From the moment the various parts of a building are brought together, an inevitable process of decline commences; only slowed by positive interventions we call repairs & maintenance.
When homes are coalesced together as unit title complexes, rules are necessary to influence and govern human behaviour.
Accordingly, the need for long term maintenance plans (LTMPs) is enshrined within the Unit Title Act. Some Bodies corporate (BCs) see this as quite sensible, planning and saving to help fund future maintenance, so those that enjoy the earlier low maintenance years help contribute to the deterioration that is inevitably happening around them.
Others see it as an impost: another unwelcome expense, so they pay the least possible to get a LTMP that is often no more than a desktop review and then approach maintenance in the same manner, always choosing the least expense – no stitch in time for them. The lack of immediate consequences allows this behaviour to become the norm for many BCs. The downstream consequences can be significant – the worst case I have seen demolition was the only realistic option.
Health & Safety law on the other hand is loaded with immediate and serious consequences. This is intended so as to influence all those who control decision making and thus outcomes. It has got everyone’s attention.
The simple task of inspecting roofs for example has now become much more complicated. Using drones has been suggested and can be useful for a ‘look’, but to determine the actual condition of a roof and whether and when it needs to be replaced, still needs to be done by close inspection. With long run metal this involves temporarily removing some roof sheets and examining the hidden areas under laps and flashings that are unwashed by rain and thus more prone to corrosion. This requires scaffolding and thus considerable cost.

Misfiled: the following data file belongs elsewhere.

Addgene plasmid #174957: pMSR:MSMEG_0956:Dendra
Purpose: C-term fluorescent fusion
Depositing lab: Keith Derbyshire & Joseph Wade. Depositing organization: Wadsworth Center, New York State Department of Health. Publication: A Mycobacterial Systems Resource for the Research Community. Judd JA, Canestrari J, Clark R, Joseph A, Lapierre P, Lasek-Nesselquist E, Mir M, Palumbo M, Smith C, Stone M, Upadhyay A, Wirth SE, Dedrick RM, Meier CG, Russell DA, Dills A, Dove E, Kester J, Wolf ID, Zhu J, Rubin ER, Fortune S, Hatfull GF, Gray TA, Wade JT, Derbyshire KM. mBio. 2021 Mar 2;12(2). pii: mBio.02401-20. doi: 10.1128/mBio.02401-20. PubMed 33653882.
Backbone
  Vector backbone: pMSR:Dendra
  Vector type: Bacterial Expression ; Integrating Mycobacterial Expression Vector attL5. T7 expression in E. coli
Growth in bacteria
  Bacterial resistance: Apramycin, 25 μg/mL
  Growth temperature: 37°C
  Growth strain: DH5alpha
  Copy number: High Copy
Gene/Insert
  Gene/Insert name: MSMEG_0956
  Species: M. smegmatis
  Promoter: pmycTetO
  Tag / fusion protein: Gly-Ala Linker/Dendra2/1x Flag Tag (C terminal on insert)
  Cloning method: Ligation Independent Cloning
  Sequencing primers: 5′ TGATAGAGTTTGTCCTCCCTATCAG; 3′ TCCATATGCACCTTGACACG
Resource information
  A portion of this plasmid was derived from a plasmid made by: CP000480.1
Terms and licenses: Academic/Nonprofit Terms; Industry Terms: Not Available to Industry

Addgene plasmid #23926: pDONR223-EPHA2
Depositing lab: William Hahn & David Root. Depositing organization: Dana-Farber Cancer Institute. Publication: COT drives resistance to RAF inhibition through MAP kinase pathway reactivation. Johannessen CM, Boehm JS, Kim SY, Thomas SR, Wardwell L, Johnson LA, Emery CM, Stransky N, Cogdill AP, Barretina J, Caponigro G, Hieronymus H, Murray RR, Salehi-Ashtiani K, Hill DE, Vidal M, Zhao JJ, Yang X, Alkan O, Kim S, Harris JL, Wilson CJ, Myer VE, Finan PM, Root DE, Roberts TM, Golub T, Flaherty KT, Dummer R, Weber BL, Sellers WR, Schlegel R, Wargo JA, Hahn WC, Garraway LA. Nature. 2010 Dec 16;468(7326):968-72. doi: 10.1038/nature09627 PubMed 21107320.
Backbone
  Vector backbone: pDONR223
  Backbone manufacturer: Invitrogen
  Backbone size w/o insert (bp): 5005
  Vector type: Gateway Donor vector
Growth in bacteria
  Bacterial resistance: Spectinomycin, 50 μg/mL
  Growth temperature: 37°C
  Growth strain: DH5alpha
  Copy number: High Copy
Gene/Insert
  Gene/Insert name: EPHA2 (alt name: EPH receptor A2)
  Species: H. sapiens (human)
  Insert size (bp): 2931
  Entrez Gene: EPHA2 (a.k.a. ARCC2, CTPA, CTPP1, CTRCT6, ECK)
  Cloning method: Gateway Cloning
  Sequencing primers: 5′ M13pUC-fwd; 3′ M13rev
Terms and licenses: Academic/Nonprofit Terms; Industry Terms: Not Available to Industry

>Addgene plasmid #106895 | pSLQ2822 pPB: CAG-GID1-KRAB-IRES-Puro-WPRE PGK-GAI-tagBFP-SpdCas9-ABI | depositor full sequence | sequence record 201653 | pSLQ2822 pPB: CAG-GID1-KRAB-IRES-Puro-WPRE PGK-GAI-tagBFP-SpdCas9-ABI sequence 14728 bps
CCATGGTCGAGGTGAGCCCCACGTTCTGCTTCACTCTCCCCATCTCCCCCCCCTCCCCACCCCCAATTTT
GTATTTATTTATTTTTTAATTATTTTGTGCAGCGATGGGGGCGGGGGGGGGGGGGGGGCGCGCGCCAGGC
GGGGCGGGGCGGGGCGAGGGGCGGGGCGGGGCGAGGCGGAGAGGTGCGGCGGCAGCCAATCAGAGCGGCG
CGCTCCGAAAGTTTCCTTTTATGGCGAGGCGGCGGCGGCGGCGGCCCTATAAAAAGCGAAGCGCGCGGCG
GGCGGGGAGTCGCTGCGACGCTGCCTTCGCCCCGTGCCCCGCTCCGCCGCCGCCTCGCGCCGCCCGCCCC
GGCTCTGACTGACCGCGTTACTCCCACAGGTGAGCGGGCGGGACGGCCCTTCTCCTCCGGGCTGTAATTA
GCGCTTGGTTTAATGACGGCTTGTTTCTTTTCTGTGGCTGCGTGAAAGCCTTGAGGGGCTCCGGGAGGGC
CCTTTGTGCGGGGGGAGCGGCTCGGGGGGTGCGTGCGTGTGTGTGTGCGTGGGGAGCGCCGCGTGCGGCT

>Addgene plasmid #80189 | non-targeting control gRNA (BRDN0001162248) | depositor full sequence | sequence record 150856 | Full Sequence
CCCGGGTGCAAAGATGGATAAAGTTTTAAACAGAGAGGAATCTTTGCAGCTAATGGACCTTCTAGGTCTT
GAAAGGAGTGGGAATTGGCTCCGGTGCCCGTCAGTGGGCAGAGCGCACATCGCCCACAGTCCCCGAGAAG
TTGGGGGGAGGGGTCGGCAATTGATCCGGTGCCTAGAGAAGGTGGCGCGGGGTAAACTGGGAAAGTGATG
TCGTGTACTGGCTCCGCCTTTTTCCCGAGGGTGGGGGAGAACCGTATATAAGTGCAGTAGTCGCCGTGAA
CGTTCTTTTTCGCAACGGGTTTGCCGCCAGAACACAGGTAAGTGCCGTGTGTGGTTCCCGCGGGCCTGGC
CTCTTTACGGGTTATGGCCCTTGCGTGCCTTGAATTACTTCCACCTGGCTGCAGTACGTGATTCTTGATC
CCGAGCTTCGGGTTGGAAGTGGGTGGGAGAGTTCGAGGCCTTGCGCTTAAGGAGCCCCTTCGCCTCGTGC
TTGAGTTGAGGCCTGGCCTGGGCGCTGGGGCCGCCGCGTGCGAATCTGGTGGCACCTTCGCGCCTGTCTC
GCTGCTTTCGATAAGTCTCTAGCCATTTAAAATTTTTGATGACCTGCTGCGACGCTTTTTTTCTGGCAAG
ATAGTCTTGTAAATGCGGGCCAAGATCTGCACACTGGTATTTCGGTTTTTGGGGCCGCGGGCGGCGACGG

So we suggest it’s time to get smart about maintenance and design as well, so buildings so can be more safely accessed and better maintained. The sad truth is that we in New Zealand have been remiss in both maintaining our buildings and in failing to design in safe access to do so. This has spawned an industry of abseilers which are satisfactory for simple tasks like cleaning, but not for more complex maintenance and repair tasks.
Even if the work can be done, how is it inspected in the first instance by the right people to specify what is required, and then to check that it has been done correctly.
‘Smart’ means considering access and inspection when carrying out other maintenance work. For example BCs should arrange a full roof inspection while scaffolding is in place to paint wall cladding. [An aside – painting metal roofs may make them look nice, but as the hidden laps etc fail first, it is usually better to save the cost of painting and use this for later roof replacement].
‘Safety in design’ means providing for safe access for inspection, maintenance and repair e.g. roof access and fall restraints. It could mean permanent edge protection or, for larger buildings, built-in building maintenance access rails and units.
Prendos has designed maintenance access rails into the remediation of the 12-storey Nautilus Apartments in Orewa. We recently included roof anchor points into the building remediation of a 5-level apartment building in Mt Eden.
Prendos provides LTMPs and we can include safe access planning if requested. We also provide asbestos inspection services – an asbestos register is a requirement for our not-so-new buildings. Call us today on 0800 773 636 or firstname.lastname@example.org.
By Philip O’Sullivan, Director and Registered Building Surveyor.